Occupational standing through time

Alexander Fishkov, Ph.D. student Computer Science

One’s occupation is often associated with a certain level or group in society. This “general standing” or prestige of an occupation is often studied by sociologists. There is a significant debate about whether it can be broken down to individual characteristics like expected salary and education level or training to perform the job or if it requires an analysis of much more complex characteristics.

Measuring occupational standing

One of the first attempts to quantitatively assign scores to occupations was Duncan’s Socioeconomic Index. Using a small subset of labeled occupational titles from a 1947 National Opinion Research Center (NORC) survey, the author constructed scores for all Census (1950) occupations based on the education and income levels of Census respondents. Since then, other surveys attempting to rate a set of occupational titles were conducted and socioeconomic indices were calculated in a similar manner.

Another approach to quantitatively measuring occupational standing does not use any external information besides Census data. The Num-Powers-Boyd index measures occupational status based on the median education level and the median income of an individual. This intuitive interpretation of the index of an occupation equals the percentage of a population in an occupation with education and income levels below that occupation. This index weights education and income contribution equally. Although the use of such indices is still a topic of discussion among professional sociologists, this simple and clear interpretation can be understood by everyone.

Calculations on historical data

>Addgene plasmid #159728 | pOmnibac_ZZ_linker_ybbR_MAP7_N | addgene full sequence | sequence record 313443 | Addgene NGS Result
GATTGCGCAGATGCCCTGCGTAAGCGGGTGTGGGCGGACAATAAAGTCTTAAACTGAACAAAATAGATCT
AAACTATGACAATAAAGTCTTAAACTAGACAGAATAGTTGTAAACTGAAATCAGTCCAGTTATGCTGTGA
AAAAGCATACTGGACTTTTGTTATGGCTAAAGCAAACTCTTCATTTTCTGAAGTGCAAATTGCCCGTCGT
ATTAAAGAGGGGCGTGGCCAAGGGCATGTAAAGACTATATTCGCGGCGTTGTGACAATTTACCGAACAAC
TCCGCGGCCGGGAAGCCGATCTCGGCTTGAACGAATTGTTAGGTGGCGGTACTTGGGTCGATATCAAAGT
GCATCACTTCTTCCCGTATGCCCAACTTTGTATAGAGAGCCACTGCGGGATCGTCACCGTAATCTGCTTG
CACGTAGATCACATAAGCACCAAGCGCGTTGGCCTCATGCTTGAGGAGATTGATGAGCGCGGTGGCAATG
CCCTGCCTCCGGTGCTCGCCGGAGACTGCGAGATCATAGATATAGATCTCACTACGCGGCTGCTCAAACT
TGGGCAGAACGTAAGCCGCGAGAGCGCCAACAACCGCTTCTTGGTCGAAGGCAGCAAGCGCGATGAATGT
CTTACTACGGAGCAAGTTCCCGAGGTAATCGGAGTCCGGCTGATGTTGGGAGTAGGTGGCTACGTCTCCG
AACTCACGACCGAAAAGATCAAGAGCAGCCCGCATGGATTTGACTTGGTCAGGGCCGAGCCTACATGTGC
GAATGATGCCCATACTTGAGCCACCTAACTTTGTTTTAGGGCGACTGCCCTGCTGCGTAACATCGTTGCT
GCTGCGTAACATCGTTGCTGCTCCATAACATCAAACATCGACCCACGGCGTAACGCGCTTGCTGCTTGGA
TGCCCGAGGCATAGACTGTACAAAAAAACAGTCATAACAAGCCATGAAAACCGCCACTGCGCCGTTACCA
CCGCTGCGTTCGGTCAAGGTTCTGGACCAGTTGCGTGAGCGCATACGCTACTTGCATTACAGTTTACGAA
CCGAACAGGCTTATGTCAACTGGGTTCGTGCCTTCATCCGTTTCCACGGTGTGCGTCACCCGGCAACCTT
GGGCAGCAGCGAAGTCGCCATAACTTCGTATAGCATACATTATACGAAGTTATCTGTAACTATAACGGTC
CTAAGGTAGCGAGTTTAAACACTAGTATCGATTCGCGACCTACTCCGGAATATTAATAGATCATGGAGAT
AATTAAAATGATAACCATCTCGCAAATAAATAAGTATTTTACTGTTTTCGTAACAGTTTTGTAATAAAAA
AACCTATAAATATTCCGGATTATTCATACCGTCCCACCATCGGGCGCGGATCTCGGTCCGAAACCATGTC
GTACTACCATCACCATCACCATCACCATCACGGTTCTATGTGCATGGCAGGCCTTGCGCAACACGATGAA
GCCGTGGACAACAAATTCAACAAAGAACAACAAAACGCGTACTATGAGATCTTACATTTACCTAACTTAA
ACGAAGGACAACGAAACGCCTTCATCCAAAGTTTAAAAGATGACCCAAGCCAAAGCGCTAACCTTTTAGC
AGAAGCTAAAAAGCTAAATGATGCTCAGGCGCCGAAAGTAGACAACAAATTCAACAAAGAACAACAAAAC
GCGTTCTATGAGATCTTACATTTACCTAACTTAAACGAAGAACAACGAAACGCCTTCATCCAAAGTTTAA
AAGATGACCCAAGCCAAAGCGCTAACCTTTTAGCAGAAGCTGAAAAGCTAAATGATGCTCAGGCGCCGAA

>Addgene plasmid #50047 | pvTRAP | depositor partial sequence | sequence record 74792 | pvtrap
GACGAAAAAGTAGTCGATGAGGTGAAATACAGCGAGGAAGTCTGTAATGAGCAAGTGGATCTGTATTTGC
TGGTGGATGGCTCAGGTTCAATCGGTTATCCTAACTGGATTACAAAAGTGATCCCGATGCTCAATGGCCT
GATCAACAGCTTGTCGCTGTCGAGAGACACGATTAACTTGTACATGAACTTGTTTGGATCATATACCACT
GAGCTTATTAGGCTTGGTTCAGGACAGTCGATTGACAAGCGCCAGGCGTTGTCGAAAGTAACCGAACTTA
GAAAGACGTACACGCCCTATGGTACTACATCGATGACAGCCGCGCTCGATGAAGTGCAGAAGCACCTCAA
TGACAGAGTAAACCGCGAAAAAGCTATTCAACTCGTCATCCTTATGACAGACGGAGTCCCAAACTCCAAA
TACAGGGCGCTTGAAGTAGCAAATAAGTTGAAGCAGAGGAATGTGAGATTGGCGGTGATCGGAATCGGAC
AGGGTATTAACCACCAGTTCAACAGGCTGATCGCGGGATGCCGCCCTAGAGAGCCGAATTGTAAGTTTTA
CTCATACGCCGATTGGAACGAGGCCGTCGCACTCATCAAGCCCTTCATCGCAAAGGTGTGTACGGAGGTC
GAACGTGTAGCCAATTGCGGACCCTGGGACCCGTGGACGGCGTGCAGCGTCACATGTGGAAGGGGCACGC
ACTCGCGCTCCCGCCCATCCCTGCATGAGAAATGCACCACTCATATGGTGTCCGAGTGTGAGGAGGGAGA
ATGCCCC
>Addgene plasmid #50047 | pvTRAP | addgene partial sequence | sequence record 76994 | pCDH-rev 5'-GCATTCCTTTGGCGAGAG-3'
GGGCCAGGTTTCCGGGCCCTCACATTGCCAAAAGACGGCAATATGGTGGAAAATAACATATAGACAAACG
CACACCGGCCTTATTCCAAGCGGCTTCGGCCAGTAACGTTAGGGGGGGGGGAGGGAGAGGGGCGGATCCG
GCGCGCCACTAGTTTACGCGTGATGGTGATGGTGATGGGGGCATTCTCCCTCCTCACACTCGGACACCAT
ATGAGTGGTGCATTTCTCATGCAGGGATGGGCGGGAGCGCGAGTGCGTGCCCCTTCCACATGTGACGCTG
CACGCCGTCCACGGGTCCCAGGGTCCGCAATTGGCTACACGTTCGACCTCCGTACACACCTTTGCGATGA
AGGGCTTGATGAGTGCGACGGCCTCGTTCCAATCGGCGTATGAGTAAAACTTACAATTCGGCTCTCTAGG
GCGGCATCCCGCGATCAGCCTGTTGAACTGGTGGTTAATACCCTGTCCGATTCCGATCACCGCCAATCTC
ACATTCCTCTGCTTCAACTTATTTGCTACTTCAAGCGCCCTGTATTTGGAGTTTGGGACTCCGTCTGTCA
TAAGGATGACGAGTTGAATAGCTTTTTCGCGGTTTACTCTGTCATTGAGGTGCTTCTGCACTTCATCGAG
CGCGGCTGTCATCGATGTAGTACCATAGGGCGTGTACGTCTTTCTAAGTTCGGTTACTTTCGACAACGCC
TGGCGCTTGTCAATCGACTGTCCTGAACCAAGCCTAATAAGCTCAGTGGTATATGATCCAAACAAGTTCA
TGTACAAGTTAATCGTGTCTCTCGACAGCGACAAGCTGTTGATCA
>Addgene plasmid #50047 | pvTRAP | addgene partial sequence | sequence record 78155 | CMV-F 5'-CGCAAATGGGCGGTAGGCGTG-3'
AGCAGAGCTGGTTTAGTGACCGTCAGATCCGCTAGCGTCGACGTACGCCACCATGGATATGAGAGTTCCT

Following the original paper, calculations were performed by Minnesota Population Center and are available through IPUMS. This allows us to compare the score of each occupation across many years.

According to this index, surgeons, dentists, lawyers and podiatrists hold the top positions (and have for quite some time). Optometrists, veterinarians and physicists consistently hold high positions as well. Pharmacists also emerged as a high-ranking occupation in the early 2000s. Apart from physicists and lawyers, the top positions are consistently held by jobs related to the medical industry.

Architects were notable from the 50s to 70s but then dropped out of the top ten. Mathematicians seem to see swings in status. From the 60s to the 90s the profession was near the top, then briefly from 2005 to 2008 and again from 2013 onward.

Using the data, we can plot a distribution of respondents by occupation status index intervals. It is essentially a normalized histogram. Occupations from the top 20 chart all had a score above 95, meaning that less than 5 percent of working people held these positions in 2015. Additionally, we present the top occupations by the number of workers for each 10-point Num-Powers-Boyd index interval.


Alexander Fishkov, Ph.D. student Computer Science

Alexander is a Ph.D. student in Computer Science. He currently holds B.S. and M.S. degrees in Applied Math. He has experience working for industry major companies performing research in the fields of machine learning, data mining and natural language processing. In his free time, Alexander enjoys hiking, Nordic skiing and traveling.